These employees -- as well as workers at Target, Sears and other retailers -- believe that their crusade to save a sliver of holiday family time is a stand against heartless corporate behemoths who care more about profits than about their workforce.
Unfortunately, it's not. The grand foe of workers who are putting their family's financial well-being on the line by participating in pre-Thanksgiving walkouts or Black Friday strikes is not corporate greed. It's the ravenous desire of consumers for stuff.
These cravings are the same ones that result in news headlines such as those from Thanksgiving night last year when a California woman, with her two children in tow, used pepper spray to attack her way to the front of the line at a Wal-Mart in order to grab a super-discounted Xbox 360 video game console.
Twenty customers were injured just in that one incident on the first night retailers opened before midnight -- as were others reported across the nation in the early hours of Black Friday last year and in previous years -- and for what? To get a good deal? To bring joy to children's Christmas morning festivities? Nothing as noble as that, in my view. Simply mere bargain-hunting blood lust, a gluttony that is hyped ever earlier by retailers trying to cash in on consumers' worldly desires.
And those desires are not overwhelmingly of the giving variety. Though it's comforting to imagine that the post-Thanksgiving throngs are populated by kind, modest souls who really are relying on their competitive shopping wiles to affordably make a loved one's holiday special, such thinking is probably a stretch.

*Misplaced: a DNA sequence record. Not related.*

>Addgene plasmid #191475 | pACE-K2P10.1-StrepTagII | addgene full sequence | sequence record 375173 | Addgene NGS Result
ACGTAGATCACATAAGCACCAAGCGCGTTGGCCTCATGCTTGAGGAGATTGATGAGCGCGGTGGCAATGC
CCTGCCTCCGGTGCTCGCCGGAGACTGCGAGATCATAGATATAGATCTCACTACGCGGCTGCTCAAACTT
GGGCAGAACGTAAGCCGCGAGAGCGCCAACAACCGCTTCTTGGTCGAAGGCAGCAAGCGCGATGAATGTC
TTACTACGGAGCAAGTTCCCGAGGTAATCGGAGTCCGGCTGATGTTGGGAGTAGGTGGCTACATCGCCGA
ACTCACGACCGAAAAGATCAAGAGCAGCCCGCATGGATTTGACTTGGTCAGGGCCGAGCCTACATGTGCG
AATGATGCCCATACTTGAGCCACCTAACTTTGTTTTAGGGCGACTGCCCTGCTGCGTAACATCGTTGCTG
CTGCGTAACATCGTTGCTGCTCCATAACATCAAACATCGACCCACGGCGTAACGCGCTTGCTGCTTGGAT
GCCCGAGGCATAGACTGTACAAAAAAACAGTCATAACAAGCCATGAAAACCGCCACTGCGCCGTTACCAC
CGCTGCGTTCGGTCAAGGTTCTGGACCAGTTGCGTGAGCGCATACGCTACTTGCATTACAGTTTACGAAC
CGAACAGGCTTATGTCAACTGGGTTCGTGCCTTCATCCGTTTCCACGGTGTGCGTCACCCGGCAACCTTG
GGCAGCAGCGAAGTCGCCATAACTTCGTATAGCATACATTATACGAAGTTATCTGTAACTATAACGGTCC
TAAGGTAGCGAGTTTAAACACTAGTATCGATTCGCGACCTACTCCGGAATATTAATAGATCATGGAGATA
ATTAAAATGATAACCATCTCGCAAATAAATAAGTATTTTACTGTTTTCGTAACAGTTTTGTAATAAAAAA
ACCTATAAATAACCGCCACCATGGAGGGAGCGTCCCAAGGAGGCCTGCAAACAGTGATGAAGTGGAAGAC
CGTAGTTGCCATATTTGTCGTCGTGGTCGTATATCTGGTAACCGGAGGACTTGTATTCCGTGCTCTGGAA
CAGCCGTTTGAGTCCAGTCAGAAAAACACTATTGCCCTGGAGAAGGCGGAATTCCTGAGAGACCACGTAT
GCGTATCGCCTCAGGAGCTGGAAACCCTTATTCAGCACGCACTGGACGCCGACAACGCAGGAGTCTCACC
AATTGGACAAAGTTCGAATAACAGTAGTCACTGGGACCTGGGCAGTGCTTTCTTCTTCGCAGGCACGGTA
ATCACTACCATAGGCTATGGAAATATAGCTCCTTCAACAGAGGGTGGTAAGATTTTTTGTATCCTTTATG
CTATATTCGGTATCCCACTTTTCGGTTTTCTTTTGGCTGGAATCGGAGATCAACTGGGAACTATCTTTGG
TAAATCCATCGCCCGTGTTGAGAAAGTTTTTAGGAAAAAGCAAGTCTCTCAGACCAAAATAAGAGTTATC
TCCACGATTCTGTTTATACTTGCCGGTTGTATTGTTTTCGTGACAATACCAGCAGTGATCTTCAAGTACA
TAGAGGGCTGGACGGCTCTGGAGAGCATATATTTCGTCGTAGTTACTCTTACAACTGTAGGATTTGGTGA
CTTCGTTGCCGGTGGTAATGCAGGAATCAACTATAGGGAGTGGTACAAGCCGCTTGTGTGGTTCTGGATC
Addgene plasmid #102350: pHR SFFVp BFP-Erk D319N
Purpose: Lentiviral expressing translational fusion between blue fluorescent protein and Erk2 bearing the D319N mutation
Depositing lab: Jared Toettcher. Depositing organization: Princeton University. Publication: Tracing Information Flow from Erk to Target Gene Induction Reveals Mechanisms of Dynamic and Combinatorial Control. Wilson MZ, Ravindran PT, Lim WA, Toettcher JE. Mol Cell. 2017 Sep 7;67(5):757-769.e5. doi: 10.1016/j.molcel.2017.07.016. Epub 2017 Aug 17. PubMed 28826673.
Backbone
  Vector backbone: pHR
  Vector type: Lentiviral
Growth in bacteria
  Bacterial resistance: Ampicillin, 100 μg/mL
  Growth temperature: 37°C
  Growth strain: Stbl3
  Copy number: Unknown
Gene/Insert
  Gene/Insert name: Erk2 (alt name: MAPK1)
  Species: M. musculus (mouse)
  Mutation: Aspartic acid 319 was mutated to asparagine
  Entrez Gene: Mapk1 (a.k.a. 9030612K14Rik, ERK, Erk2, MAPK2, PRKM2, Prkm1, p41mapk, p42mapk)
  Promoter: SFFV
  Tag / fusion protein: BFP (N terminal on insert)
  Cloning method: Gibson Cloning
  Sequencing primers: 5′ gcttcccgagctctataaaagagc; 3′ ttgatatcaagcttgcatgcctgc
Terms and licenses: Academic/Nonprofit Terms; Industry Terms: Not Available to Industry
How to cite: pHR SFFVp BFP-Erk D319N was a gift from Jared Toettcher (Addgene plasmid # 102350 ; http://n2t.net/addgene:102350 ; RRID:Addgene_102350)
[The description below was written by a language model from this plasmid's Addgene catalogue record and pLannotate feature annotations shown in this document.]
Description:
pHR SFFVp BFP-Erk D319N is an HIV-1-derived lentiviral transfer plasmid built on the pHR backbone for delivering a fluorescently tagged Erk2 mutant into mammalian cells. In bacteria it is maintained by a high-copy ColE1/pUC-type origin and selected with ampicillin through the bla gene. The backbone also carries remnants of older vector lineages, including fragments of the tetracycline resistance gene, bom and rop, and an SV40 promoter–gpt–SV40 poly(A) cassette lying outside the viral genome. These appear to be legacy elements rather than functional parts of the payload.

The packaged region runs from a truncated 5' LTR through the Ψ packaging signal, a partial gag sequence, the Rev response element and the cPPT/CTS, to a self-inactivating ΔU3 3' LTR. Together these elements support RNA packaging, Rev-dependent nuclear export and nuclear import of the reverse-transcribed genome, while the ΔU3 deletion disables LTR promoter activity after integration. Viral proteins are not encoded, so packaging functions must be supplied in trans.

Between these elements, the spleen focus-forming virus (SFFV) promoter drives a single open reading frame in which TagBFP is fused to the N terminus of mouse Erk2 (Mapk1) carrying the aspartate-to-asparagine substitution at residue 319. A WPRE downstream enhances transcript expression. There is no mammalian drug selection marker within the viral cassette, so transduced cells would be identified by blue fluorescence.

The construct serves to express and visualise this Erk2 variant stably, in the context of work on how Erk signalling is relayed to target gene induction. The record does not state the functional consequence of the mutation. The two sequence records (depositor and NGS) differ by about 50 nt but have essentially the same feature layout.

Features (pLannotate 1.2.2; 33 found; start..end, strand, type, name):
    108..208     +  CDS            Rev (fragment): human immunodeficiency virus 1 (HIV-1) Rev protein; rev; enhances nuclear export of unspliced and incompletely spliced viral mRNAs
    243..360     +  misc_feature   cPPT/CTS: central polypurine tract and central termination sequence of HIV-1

When Consumer Reports surveyed holiday buyer motivations in 2009, a full 66 percent of Americans who had said they planned to shop in stores or online over the Black Friday weekend reported that they would be shopping for themselves.
"More consumers want a tablet for the holidays than want even money or world peace, according to this year's Consumer Electronics Association holiday survey," reads the introduction to one Consumer Reports retail forecast for Black Friday. Kind of says it all, doesn't it?
This fits in with the general "me-me-me, I am the very center of the universe" attitude that has infected our society. It posits that spending time with family -- not all of whom are necessarily a pleasure to visit with -- is a chore that deserves to be rewarded with a trip out to score a discounted indulgence.
Last year, Consumer Reports magazine's "Holiday Jeer" survey found that "35 million Americans actually despise 'having to be nice' during the holidays"; 1 in 4 said they dreaded traveling to attend holiday parties or visit loved ones.
Wal-Mart, Target and the rest of the retailers who are demanding that their employees rush their turkey and cranberries aren't exactly the bad guys -- they're corporations out to make money. If those workers want to be angry at anyone for cutting into their holiday respite, they should get mad at the boors who happily ditch their own families in order to lock in some deals.
I hope when these workers are out there in front of their respective stores, they have the good sense to shame consumers on their way in to shop. Here are just two suggestions for picket signs: "You're happy leaving your in-laws at home, but I ACTUALLY wanted to spend the evening with my family" and "Dear shoppers: Thanks a lot for taking me away from my children on our only national family holiday."
Yet even the idea of publicly shaming the hordes of deal-seekers seems like overoptimism. We're talking about people who think nothing of stepping over the dying bodies of those trampled in the crush of shoppers -- as happened to an employee at a Valley Stream, N.Y., Wal-Mart in 2008 and a Target shopper in Buffalo in 2010 -- in order to snag discounted merchandise.
It's all terribly sad. Let us give thanks that this spectacle only comes once a year.
Email Esther J. Cepeda of The Washington Post Writers Group at email@example.com.